An unfolding tragedyThe prime minister may be down but is not out. Further conflict between claimants to power will cost us more.
Prime Minister KP Oli designed the two regressive ordinances to facilitate his narrow political interests. Four days after giving her seal of approval, President Bidhya Devi Bhandari on Friday annulled both at the request of the government. The cancellation put an end to a phase of events, which began with PM Oli's dramatic effort to split the Samajbadi party and weaken the Madhes-based parties.
Oli's moves appear to have backfired. A large chunk of the civil society and his party stood against him while the Rashtriya Janata Party and the Samajbadi Party went into overdrive for a merger.
The annulment of the two ordinances, however, is not the end of the story. Oli may be down but is not out. To bolster his position, PM Oli is likely to use the two remaining tools: executive control and the agenda of nationalism. Given that Oli's incentives remain intact, we may likely see tumultuous political events soon.
Amendment to the Political Parties Act
The ordinance amending the Political Parties Act 2073 made changes in four articles easing the restrictions for the split of smaller and new nationally recognised parties. The changes in the Act weakened the principles of multi-party democracy, particularly their ability to make elected members accountable.
The provision discriminated between members of parliament elected through the first past the post system (FPTP) and those elected through the proportional representation (PR) system. The move coincided with efforts to split the Samajbadi Party and alter the power equation in Province 2.
In addition to luring the potential defectors—those who were already dissatisfied with Upendra Yadav's leadership—by offering money, individuals close to the prime minister were threatening prosecution in cases of corruption, people directly knowledgeable about the chain of events claimed.
Weakening the Madhes-based forces by splitting them and changing the chief minister in Province 2 would have marked a satisfying personal victory for PM Oli.
Amendment to the Constitutional Council Act
Similarly, the first amendment to the Act Related to the Constitutional Council 2066, removed and replaced the earlier Article 6, which required unanimous decision among the six council members. The change allowed the council to meet even if only four council members are present and take decisions through a majority.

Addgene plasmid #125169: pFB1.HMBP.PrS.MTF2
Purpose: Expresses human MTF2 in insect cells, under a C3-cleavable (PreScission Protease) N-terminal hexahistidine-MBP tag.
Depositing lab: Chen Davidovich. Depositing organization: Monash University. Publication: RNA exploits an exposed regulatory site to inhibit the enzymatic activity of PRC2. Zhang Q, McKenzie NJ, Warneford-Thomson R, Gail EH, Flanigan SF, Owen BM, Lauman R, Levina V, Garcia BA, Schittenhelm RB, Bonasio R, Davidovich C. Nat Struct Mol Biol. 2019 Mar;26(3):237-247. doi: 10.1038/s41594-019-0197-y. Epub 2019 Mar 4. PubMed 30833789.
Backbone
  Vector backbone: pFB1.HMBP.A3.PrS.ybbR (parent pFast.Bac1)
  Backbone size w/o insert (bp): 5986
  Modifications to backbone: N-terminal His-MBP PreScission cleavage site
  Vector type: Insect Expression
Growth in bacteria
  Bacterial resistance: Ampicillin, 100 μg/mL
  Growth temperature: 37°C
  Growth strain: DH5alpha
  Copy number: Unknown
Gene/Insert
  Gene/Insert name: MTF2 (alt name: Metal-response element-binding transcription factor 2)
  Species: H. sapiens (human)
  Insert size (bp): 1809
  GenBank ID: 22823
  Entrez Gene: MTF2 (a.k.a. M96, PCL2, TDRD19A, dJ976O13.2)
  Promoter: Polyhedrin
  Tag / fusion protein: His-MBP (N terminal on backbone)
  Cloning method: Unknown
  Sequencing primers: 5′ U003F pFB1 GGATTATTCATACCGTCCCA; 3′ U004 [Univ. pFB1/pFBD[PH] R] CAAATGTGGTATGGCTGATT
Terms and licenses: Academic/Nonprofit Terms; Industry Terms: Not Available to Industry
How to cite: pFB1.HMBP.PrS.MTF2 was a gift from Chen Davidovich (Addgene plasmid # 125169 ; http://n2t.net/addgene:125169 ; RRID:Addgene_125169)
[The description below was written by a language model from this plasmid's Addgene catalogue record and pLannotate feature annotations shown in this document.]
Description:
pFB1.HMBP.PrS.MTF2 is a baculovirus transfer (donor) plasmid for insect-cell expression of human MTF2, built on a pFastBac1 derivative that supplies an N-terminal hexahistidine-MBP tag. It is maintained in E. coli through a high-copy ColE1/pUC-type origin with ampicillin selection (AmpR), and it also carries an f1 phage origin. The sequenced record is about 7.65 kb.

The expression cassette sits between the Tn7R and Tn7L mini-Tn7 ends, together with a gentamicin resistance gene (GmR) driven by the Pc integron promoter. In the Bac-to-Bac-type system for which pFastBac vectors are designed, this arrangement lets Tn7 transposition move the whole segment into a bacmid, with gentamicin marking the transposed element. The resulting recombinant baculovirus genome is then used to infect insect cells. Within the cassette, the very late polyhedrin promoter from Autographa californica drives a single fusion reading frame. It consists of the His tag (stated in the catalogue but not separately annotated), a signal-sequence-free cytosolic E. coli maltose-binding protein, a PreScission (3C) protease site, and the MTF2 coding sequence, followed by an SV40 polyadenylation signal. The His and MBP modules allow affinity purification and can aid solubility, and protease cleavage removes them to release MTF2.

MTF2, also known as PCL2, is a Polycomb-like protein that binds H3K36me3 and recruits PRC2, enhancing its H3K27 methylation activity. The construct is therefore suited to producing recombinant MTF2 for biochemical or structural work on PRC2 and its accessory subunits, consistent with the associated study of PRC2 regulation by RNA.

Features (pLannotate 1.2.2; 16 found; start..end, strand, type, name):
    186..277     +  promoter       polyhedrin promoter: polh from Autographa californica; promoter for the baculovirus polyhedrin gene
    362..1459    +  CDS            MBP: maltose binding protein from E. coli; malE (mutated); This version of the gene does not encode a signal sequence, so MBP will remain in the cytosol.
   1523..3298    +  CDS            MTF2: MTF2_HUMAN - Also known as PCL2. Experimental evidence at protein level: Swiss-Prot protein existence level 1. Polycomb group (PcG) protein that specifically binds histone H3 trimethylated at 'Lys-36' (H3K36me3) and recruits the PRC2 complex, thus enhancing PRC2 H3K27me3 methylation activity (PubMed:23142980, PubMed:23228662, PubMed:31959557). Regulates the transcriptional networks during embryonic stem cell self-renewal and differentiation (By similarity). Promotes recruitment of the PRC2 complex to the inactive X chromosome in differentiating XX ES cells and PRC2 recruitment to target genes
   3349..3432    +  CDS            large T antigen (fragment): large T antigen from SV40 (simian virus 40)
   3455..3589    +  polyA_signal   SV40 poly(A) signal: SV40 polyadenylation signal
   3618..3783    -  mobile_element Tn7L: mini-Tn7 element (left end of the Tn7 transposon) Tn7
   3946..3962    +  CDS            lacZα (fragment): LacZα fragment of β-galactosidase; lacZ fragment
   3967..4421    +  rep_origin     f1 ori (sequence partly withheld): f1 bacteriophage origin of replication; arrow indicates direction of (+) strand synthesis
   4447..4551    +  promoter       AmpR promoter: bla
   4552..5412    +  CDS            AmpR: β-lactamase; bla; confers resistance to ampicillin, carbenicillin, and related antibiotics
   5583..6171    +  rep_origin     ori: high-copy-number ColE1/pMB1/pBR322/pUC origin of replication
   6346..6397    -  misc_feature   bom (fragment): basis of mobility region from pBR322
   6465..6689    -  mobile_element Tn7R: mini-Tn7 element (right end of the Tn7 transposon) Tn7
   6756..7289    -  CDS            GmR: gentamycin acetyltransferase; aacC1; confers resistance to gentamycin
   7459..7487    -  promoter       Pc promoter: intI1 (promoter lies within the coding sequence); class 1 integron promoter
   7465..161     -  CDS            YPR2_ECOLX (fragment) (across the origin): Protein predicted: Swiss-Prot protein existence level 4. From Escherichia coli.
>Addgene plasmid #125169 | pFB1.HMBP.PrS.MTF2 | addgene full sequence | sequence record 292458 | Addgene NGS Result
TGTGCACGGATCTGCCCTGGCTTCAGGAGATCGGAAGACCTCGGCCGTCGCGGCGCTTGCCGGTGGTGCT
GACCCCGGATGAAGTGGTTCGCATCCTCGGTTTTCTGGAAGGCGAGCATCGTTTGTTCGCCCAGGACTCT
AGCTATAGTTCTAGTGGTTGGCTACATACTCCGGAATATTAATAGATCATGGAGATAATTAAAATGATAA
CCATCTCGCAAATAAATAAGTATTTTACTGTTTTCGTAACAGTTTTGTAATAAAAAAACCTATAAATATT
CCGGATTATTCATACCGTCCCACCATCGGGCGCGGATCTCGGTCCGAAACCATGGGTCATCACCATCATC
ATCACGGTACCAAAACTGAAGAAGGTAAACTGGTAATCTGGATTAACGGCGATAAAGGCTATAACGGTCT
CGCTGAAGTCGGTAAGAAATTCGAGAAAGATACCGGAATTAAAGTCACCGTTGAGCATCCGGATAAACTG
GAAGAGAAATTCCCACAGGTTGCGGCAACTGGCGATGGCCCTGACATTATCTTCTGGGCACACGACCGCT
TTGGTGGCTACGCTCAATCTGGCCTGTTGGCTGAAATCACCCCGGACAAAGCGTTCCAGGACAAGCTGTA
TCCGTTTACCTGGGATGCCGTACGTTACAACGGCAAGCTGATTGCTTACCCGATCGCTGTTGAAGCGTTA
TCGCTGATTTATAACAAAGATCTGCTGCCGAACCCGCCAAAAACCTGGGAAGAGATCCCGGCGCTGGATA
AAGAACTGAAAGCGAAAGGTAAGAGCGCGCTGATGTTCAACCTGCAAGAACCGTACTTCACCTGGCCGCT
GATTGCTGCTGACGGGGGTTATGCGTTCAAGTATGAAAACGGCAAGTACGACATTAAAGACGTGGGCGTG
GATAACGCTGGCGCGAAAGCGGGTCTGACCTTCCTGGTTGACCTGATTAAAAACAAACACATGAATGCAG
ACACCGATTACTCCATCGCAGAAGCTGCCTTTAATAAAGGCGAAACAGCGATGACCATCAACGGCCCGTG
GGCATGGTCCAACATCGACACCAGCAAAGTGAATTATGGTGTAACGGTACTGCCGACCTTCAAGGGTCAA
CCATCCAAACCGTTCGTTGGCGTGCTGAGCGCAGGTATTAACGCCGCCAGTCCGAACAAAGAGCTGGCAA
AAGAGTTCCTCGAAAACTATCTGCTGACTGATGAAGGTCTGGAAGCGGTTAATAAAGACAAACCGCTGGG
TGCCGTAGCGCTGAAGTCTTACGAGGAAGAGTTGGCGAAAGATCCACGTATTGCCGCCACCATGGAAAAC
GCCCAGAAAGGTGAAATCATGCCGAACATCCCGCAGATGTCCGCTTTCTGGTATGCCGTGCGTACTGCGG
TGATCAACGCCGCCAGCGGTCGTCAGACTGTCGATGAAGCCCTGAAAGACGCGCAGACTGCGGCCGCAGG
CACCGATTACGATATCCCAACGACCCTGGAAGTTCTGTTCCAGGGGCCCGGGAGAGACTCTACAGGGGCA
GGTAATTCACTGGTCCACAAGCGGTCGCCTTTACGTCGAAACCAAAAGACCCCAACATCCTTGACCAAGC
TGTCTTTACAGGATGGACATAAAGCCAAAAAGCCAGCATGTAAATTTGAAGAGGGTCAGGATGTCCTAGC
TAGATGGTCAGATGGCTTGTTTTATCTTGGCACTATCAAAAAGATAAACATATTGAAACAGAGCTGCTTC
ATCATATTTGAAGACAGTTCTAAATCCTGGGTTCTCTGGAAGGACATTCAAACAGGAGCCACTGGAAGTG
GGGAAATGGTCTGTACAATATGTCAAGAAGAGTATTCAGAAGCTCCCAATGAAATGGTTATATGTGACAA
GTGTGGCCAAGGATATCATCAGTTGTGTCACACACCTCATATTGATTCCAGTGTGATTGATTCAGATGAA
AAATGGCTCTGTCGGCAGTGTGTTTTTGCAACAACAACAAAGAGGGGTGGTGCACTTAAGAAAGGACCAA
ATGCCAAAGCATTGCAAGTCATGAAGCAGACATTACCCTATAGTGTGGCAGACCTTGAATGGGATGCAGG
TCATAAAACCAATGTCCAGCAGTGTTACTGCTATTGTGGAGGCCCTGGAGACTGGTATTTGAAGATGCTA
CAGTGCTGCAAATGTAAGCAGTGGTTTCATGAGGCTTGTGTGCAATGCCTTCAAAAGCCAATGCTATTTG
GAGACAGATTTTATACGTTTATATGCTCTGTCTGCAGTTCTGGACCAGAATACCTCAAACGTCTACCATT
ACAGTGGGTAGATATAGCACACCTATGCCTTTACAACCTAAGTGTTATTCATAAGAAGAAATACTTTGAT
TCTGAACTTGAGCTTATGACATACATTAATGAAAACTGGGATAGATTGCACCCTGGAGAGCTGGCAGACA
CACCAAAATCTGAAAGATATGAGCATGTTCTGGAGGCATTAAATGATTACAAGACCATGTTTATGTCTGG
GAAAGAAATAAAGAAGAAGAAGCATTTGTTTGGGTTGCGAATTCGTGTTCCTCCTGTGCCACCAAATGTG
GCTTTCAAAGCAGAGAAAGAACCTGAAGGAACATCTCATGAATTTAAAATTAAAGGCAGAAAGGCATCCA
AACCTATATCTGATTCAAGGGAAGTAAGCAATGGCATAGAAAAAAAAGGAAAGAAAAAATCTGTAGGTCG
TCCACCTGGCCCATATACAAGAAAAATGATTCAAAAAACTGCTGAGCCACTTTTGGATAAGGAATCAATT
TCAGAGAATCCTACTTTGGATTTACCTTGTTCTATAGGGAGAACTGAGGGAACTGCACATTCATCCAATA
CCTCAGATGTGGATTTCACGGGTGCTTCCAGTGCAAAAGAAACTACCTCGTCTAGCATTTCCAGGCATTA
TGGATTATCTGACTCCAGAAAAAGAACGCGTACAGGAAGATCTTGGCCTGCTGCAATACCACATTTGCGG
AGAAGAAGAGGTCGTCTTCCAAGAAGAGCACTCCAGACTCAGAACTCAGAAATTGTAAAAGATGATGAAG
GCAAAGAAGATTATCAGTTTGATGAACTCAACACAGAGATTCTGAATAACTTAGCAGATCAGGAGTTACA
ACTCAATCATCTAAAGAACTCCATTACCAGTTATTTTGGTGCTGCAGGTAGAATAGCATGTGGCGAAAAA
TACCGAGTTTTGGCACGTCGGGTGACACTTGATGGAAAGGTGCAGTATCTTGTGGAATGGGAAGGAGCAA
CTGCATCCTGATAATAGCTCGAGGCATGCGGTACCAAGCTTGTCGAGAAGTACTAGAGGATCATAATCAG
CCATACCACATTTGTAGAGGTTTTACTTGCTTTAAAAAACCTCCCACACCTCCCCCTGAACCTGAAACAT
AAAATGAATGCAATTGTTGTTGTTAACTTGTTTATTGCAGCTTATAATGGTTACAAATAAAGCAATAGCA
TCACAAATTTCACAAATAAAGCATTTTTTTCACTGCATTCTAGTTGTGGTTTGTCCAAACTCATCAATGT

In the past, political parties had a habit of colluding to allocate constitutional positions to their cronies. In recent years, Oli has been using the council to strengthen executive control. It is one of the reasons why other political leaders were so peeved.
The greatest threat to the prime minister’s political authority has come from inside his party and from the Madhes. Therefore, he is abusing his executive control over bodies like the Commission for Investigation of Abuse of Authority (CIAA) and the Department of Money Laundering Investigation (DMLI) to silence his political opponents, including Pushpa Kamal Dahal.
Everything in Nepali politics is tied to corruption. The latest cases of the two ordinances and the attempt to split the Samajbadi Party are reflections of this nexus.
The Office of the President
Oli's fight with Pushpa Kamal Dahal and the Madhesi forces is a long one. He had relented in recent months after his health worsened, but he seems to have upped his manoeuvrings after appearing to have recovered from his chronic malaise. The Office of the President has been complicit in partisan political manoeuvres and has frequently taken the lead in internal party politics of the Nepal Communist Party (NCP).
In recent years, the president has acted as an executive in many instances, whether in the conduction of foreign policy or taking part in government functioning. How the two ordinances were expedited by avoiding the regular process is worrisome. The latest episode marks another instance where the president has failed to uphold the constitution and rise above petty politics. Her moves have debased the office, undermined democratic principles and destabilised Nepali politics.
Legitimacy in crisis
The prime minister rose to power based on four agendas: nationalism, good governance, political stability and economic development. He used the nationalist agenda against India and good governance against Nepali Congress leader Sher Bahadur Deuba. People, who were dissatisfied with constant changes in government and horse-trading, approved the idea of political stability. Their frustration with poverty and conflict made them dream of economic development.
Within two-and-half years of his rule, most of his agenda has become irrelevant. His agenda of good governance has been exposed by reports of corruption and the desire to extend executive control by misusing democratic processes. Similarly, Covid-19 has dented the agenda of economic development.
As a result, PM Oli will only have recourse to the agenda of political stability and nationalism, although his agenda have considerably been weakened by his policies and practices.
The only way out for him to overcome the current crisis is to strengthen political dominance by extending executive control. In the days ahead, there will be a further conflict between Oli and other claimants to power, which will cost Nepal more.